SFC news published since 2018. See SFC archived content for earlier news articles.

Rufus Logan, SFC’s Assistant Director for Capital and Climate Change, explains the part the new College Infrastructure Strategy is playing in creating the thriving college estates of the future.

I believe our colleges have never been more important to Scotland than they are now.

Colleges are a key asset in our nation’s response to the environmental and economic challenges we are now facing. Without colleges it is not possible to respond to the climate emergency in the manner that government policies require. Colleges enable our most important asset – us, and especially the young – to respond positively to these challenges, and to deliver lasting economic transformation.

To respond effectively requires a thriving college and university infrastructure that enables students to answer the needs of government, business, science and technology and communities across Scotland.

I am therefore excited by the publication of the College Infrastructure Strategy. Developed in consultation with the college sector, the strategy describes a collaborative approach to determining the future investment needs of Scotland’s college estate and other college infrastructure. In doing so, it paves the way for the development of an infrastructure investment plan for Scotland’s colleges.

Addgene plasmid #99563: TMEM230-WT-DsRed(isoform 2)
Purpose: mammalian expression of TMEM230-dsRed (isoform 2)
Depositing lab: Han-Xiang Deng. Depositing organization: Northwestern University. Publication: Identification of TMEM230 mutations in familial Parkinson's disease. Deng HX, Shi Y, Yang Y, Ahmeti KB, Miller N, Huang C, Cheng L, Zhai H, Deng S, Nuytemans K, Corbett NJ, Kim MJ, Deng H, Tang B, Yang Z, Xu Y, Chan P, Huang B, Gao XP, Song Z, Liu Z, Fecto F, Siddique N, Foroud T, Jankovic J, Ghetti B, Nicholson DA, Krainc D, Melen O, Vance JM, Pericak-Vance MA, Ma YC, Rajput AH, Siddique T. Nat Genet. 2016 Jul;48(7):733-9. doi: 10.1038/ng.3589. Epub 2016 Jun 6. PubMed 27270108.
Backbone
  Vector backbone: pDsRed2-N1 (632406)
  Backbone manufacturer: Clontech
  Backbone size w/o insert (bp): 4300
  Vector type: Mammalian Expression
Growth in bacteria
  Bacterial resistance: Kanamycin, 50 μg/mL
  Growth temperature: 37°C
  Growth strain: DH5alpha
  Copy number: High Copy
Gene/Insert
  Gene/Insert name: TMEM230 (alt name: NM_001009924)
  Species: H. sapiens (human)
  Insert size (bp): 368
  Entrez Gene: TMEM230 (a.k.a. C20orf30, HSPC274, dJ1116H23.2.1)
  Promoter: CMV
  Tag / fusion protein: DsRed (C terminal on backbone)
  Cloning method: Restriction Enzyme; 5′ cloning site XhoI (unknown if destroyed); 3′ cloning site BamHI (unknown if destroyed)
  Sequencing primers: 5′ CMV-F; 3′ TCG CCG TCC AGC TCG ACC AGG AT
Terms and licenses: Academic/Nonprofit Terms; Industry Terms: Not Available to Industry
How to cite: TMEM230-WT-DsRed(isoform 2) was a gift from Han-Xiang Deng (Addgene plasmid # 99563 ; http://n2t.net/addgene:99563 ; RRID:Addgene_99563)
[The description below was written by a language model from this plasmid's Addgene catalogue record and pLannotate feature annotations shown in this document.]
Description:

Our ambition is for a college estate that delivers a high quality, technologically advanced and sustainable learning environment. This will be key to enabling and enhancing successful learning and skills outcomes for students, staff, and all other communities.

We recognise the need for investment in our college infrastructure, but we must invest wisely. The strategy sets out principles that help inform the work to develop an investment plan. The most important principle is that our colleges estate delivers positive student experience and outcomes and provides equitable access across Scotland to infrastructure that is fit for purpose.

Any investment must enable colleges to deliver their strategic plans, respond to future needs (including digital delivery) and should not restrict itself to the replacement of like for like. It is widely recognised that the shape and size of the overall estate will change as colleges invest in digital and  collaborate more closely with others such as other colleges, schools, universities, local authorities, and health care providers.

Ultimately, investment will need to be made available and flexible funding solutions provided if we are to support the diverse types and scales of capital projects that will come forward. This strategy is our approach to developing an infrastructure investment plan and is a call for collaborative action in the knowledge that if successful, our efforts will reap rewards across Scotland and for future generations.